Gabriel Huntley was political adviser to Chuka Umunna until 2015. 

Consider this: the message underlying the launch of the Independent Group of MPs wasn’t actually about the Labour Party. By putting the “best interests of the country above short-term party-political considerations” it cast Labour’s experience as a symptom of a wider malaise: a crisis of partisanship that has intensified over recent years. According to this analysis, Brexit and Jeremy Corbyn’s leadership have added petrol to flames that were already burning.

As someone who worked for Chuka Umunna from his Streatham campaign before 2010 until after the 2015 election defeat, this narrative doesn’t surprise me. While it will strike a chord with many MPs and voters, it is particularly relevant to his experience of parliament since he was first elected almost nine years ago.

In 2010 Chuka entered parliament for the first time — along with Luciana Berger and Gavin Shuker — into a Labour Party dominated at its upper levels by former special advisers and those who had grown up in, worked in and lived and breathed the party.

Ex-special advisers made up four out of five of the candidates standing for the leadership that year and the core of the shadow cabinet during the years that followed.

All too often the atmosphere this created was a Labour Party of those inside and those outside the tent, those in the know, part of the networks, and those who weren’t.

The recognisable CV points of many MPs — a stint in Labour Students, working in parliament, for a minister, or in the world of Labour-aligned think tanks — simply didn’t fit with Chuka’s experience as a solicitor in a law firm. He hadn’t “done his time” climbing the recognised ladders.

As the person who journalists phoned for a comment on negative stories or briefings, I was never able to shake the feeling that because of Chuka’s background before becoming an MP — and because frankly he looked and came across so differently to many other MPs — he was marked out for criticism and hostility. Yes, from the opposition (I was once told CCHQ had an entire team working on it) but from people on our own side too.

Our experience in the shadow cabinet only added to the sense of partisanship as a restrictive, damaging force.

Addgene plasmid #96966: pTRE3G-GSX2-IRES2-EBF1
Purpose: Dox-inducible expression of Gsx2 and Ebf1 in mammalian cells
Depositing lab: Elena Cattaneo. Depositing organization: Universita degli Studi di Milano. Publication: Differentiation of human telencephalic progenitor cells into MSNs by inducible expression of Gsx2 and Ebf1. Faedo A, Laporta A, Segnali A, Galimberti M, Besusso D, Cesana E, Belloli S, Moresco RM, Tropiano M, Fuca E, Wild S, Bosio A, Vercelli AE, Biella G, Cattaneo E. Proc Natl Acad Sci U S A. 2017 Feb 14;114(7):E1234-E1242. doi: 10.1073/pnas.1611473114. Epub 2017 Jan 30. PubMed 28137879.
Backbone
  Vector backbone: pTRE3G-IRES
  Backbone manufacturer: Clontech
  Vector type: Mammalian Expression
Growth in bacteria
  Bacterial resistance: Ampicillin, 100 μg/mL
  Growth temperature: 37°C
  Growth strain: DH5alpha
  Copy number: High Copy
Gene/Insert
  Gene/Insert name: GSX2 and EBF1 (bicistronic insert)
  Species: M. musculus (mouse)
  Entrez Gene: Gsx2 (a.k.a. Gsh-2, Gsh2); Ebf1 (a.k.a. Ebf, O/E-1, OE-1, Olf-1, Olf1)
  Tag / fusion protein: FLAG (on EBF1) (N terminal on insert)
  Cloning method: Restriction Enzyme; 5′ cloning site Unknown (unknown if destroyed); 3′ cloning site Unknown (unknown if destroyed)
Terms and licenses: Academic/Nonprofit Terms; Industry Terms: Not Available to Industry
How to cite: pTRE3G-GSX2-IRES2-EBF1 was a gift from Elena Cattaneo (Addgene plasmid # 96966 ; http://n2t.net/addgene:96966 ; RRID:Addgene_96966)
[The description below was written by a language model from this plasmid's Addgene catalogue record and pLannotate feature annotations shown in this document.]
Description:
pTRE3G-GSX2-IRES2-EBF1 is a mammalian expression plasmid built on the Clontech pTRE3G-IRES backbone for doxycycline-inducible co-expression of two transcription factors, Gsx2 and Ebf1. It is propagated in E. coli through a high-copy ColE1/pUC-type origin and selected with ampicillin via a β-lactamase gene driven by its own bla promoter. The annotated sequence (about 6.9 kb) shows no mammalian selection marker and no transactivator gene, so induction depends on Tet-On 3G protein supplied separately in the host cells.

Shadowing the business department and going up against Vince Cable — the critic-in-chief from within government of many of its flagship policies — the party lines that the centre demanded we follow on an “out of touch” Tory government that was “hitting working families hard” simply didn’t land.

The role required a more nuanced approach, being honest about the times when Cable was right in what he said, even if his actions didn’t always seem to match his words.

Making the case for a proper industrial strategy — more accepted now, but controversial then — required being politically fleet of foot. In 2012 we hit on the idea of praising Michael Heseltine, highlighting the disjoint between the active approach he’d taken in government and that of the Osborne-led Treasury.

Unsurprisingly there was a great deal of push back on this. I remember being told by a party official that we simply couldn’t give a speech in Liverpool praising a Tory minister (ignoring the fact he’d been awarded the freedom of the city). In the end the speech and the political positioning was a success: the government was forced to change tack and even appointed Heseltine to lead a growth commission.

Responding to Brexit — the backdrop, but not the main focus of this week’s announcement — has shown MPs the merits of working beyond traditional party lines, the necessity of forming alliances.

So Labour tribalism didn’t begin in 2015. But the lived experience of it has intensified a good deal since then. Where Labour meetings used to be a good-natured balance of different political traditions and something that some members actually looked forward to attending, they’ve become nasty, tribal battlegrounds in which voicing dissent is not tolerated. No one joins a political party out of a desire to engage in low-level tactical warfare for decades.

Although polls consistently show strong support for politicians working together to solve common challenges, the Independent Group is not guaranteed success (which is why charges of “careerism” are so badly misplaced).

It would be premature to put in place metrics and milestones that it must meet over the coming days and weeks. But if part of its legacy can be in inspiring people from all parties and none to be more honest about the dysfunctional elements of our system, that would be a powerful shift indeed.

This article first appeared in The Times on 19 February 2019.